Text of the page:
Legends Self-Defense Martial Arts co-owners Jerry and Pamela Sterling pose in front of their gym Monday morning at 6002 U.S. Highway 30 in Cheyenne. The Sterlings teach the art of To-Shin Do at their dojo, located in a space they share with Evolve Fitness. (Briar Napier/Cap City News)

CHEYENNE, Wyo. — Jerry and Pamela Sterling wanted to give the people of Cheyenne an outlet to learn self-defense strategies without the rigor of competition seen in other martial arts.

And in a sweltering space that they share with Evolve Fitness at 6002 U.S. Highway 30 in Cheyenne, the husband and wife co-owners and instructors have turned that idea into reality.

Legends Self-Defense Martial Arts, which opened for business last week, sees the Sterlings teach students of all ages the ways of to-shin do — a Westernized, modern version of the ancient Japanese martial art of ninjutsu — through various classes designed to help participants learn self-defense techniques to protect themselves in a variety of scenarios.

Founded by American martial artist Stephen K. Hayes in 1997 in Ohio, to-shin do has sprung up in gyms across the United States, with the Sterlings saying that they’ve found the skills within the art to be beneficial. Now, after officially opening, they hope that local residents find the skills to be essential pieces of information to learn, too.

“Obviously, [the problems people face today] are much different than [people] faced back in the feudal days of Japan, but the principles and the concepts still work in today’s society,” Jerry Sterling said. “We were very fortunate that Master Hayes spent his life studying over there in Japan. … Our goal here at Legends Self-Defense is to provide a service to the community that we believe is very needed, especially in our society today.”

Establishing situational awareness and confidence is a key part of the program and to-shin do in general, Jerry said, which involves hand-to-hand training, practice with (and defending against) prop weaponry, and more across the Sterlings’ 45-minute sessions. He noted that he only teaches one student as of now — his granddaughter — as the business gets off the ground, but that those interested can currently take a free introductory class at the dojo to see if to-shin do is a good fit for them or others they know.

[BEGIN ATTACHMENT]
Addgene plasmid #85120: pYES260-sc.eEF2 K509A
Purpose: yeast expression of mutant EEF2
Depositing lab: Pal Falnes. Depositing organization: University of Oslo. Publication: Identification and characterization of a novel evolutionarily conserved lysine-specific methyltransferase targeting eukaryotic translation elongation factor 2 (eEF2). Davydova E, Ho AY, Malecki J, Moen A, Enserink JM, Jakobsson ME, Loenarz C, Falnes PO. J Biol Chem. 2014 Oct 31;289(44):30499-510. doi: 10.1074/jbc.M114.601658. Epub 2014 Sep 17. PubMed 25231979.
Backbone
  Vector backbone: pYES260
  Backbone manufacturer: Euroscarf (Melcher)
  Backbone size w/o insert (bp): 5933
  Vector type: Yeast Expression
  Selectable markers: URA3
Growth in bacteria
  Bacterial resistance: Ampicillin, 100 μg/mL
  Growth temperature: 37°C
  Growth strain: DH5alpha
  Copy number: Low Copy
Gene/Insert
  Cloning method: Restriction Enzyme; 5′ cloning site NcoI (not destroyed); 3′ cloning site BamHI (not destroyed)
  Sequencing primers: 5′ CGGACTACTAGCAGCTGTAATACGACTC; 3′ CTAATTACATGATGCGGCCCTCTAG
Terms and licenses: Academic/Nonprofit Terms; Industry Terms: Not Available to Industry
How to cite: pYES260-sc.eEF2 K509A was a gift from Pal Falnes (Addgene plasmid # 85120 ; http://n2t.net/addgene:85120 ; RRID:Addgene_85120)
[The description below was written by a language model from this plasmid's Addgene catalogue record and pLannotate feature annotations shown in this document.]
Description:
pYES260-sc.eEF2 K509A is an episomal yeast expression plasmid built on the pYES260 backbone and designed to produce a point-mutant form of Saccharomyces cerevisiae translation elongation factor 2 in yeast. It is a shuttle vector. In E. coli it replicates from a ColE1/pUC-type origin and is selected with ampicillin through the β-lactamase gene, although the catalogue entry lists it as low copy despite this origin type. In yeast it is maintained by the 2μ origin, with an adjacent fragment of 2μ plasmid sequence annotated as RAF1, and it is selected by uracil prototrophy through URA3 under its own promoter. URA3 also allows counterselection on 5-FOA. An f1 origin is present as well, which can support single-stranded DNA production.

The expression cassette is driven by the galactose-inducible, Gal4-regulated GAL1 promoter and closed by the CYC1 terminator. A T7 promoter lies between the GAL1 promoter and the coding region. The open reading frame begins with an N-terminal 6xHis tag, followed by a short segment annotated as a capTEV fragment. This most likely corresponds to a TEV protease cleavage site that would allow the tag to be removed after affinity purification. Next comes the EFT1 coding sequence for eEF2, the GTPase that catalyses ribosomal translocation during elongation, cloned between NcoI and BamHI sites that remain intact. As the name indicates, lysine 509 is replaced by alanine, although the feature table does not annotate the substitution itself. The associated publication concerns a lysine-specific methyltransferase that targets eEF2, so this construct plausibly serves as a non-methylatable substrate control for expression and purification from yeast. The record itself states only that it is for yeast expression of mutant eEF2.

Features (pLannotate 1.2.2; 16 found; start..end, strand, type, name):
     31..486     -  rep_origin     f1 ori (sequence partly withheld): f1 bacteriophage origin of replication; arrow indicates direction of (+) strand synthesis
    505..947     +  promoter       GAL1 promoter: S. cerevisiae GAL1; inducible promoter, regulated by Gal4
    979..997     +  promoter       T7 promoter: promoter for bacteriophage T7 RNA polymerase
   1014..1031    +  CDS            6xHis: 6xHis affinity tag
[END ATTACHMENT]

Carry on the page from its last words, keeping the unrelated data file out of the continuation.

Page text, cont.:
Similar to other martial arts, there’s a belt-based ranking system that signifies skill level and proficiency, though unlike some other martial arts — such as taekwondo, judo and jiu-jitsu — to-shin do is not a competitive sport. With that in mind, the Sterlings said that they wanted to provide self-defense training with a welcoming atmosphere; however, participants can additionally expect to break a sweat in the meantime while they’re at it.

“It’s a different take on martial arts from what we see today in the world,” Jerry said. “It’s very practical [and] simple; not easy, but practical and simple and a very intelligent approach toward self-defense. … I don’t believe that there’s any martial art out there that can’t offer people some sort of growth in their life, but really, it’s all about the teacher. We try to just remain humble and in the face of that humility, we try to just pass on knowledge.”

Citing advice from a friend in the business world, the Sterlings opted to open Legends in a shared space rather than a standalone one at first while they build their student base. The current setup is simple with few frills — there’s some protective pads, prop weaponry and a traditional opening gong — but for now, it’s enough for what Jerry called the “first phase” of building up the gym.

Legends had a booth set up at Superday last month in an attempt by the owners to get the word out while they continue to do all that they can to try and make the public aware of what they’re up to. Once more people understand what to-shin do is in the first place, the Sterlings hope, then the prospective students will start coming around to the dojo.

And for those who want to give martial arts a try, the Sterlings are welcoming people in with open arms.

“There’s an option if you don’t want to do a sort of competition martial art,” Jerry said. “If you just want a place to come and train and make friends and be a part of a good, family-oriented group, that’s what we’re really looking for.”